Reports Identify Key Illicit Finance Concerns to the United States; Enable the Public and Private Sectors to More Effectively Manage and Combat Illicit Finance Risks
WASHINGTON – The U.S. Department of the Treasury today issued the National Money Laundering Risk Assessment (NMLRA) and the National Terrorist Financing Risk Assessment (NTFRA). The purpose of these assessments is to help the public and private sectors understand the money laundering and terrorist financing methods used in the United States, the risks that these activities pose to the U.S. financial system and national security, and the status of current efforts to combat these methods. In doing so, these assessments enable the U.S. Government and financial institutions to more effectively detect and combat illicit finance.
This is the first NTFRA, and the NMLRA builds and expands on a previous Treasury money laundering report issued in 2005. The methodology for today’s reports is based on guidance set out in 2013 by the Financial Action Task Force (FATF), the international standard-setting body for anti-money laundering and counter-terrorist financing safeguards, of which the United States is a founding member. The FATF requires all national governments to demonstrate their understanding of the money laundering and terrorist financing risks facing their financial systems. The assessments issued today will help to inform the FATF’s ongoing review of the United States regarding our compliance with the FATF Recommendations – which are global standards focused on these issues.
The United States is the world’s largest financial system and U.S. financial institutions play a central role in the global economy, processing trillions of dollars of transactions from around the world every day. While this position exposes the United States to increased risks for illicit finance, the U.S. Government has developed a robust regulatory framework, complemented by law enforcement and supervision efforts, which make it more difficult and costly for criminals and terrorists to access and use the U.S. financial system.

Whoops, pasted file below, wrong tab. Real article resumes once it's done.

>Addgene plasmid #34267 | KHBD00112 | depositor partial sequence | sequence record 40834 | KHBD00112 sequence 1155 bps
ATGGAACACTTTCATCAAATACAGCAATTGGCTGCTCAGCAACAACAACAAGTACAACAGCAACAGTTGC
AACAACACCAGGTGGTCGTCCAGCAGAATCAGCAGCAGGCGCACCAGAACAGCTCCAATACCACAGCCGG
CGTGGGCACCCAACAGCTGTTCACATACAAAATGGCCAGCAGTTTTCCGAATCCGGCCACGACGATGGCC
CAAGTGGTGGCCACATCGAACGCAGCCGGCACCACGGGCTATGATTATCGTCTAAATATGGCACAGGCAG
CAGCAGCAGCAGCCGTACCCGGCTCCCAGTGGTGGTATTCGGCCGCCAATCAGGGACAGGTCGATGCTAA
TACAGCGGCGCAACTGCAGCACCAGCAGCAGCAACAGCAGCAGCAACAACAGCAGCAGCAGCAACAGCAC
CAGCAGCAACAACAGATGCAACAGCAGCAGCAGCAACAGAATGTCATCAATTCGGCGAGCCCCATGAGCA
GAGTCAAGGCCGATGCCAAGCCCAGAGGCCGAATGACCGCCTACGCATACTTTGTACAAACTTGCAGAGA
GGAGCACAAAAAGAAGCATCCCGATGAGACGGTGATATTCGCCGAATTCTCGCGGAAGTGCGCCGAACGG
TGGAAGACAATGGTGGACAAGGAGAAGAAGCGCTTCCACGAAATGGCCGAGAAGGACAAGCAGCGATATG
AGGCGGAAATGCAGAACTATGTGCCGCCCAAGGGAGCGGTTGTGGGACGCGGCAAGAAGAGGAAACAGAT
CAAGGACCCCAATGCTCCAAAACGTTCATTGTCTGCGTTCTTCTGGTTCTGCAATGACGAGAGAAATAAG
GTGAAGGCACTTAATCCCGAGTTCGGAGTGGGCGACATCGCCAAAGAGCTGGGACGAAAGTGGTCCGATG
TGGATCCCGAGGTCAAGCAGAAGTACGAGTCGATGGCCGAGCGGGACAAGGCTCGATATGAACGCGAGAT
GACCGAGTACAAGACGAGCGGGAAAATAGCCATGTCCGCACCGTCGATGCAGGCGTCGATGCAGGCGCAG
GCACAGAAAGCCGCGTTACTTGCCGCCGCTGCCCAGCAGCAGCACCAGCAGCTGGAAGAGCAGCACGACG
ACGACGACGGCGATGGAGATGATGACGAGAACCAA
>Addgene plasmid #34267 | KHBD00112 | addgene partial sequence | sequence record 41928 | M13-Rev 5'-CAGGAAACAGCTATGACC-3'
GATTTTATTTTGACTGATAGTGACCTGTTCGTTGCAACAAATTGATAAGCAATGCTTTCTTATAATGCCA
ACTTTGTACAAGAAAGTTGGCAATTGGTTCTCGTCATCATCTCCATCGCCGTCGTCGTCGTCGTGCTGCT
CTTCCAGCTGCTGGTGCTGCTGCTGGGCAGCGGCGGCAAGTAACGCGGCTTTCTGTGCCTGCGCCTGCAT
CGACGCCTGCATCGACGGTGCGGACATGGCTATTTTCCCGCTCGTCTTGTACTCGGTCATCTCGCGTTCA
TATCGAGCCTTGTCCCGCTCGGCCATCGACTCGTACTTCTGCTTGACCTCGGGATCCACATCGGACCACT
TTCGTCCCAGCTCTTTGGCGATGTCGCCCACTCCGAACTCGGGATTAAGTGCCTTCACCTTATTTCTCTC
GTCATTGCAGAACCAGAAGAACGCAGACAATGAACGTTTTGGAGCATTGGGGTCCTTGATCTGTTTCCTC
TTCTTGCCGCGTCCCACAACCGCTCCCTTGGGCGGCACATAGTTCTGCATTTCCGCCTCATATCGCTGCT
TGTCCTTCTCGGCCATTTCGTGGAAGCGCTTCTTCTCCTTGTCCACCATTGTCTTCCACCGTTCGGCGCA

“Today’s assessments underscore our dedication to better understand and address the risk of illicit finance,” said Adam J. Szubin, Acting Under Secretary for Terrorism and Financial Intelligence. “This comprehensive review will better inform the U.S. Government and our private sector partners about how to further safeguard and strengthen the U.S. economy and national security.”
The NMLRA finds that the United States has effectively kept pace with innovation, such that, criminals pursuing money laundering opportunities rely on costly and burdensome methods to mask their identities from financial institutions in order to open and maintain accounts. These include, but are not limited to, using cash, other monetary instruments, shell companies, and conducting transactions below customer identification thresholds. The report also finds that the U.S. framework for anti-money laundering and counter terrorist financing effectively narrows many of the most significant vulnerabilities that money launderers seek to exploit through a core set of tools, including targeted financial sanctions, law enforcement investigations and prosecutions and regulatory preventive measures, and by working to enhance international standards.
The NTFRA finds that the U.S. Government has made it substantially more difficult for terrorist organizations to raise and move money through the U.S. financial system since the September 11, 2001 attacks. A notable trend highlighted in the report is a decrease in the use of the U.S banking system for terrorist financing-related transactions, as terrorists are forced into more expensive and less efficient methods to facilitate terrorist financing, such as cash smuggling. Such channels outside of the regulated financial system are riskier than straightforward bank transfers, making them more vulnerable to disruption and exposure. Nonetheless, the wealth and resources of the United States will continue to make it an attractive target for a wide range of terrorist organizations seeking to fund their activities, and the risk of terrorist financing through the U.S. financial system persists.
The review for these assessments was led by the Treasury Department’s Office of Terrorist Financing and Financial Crimes, and developed in close coordination with offices and bureaus in the Treasury Department, the Department of Justice, the Department of Homeland Security, the Department of State, and across the intelligence community and staffs of the Federal functional regulators.
For the 2015 National Money Laundering Risk Assessment, click here.
For the 2015 National Terrorist Financing Risk Assessment, click here.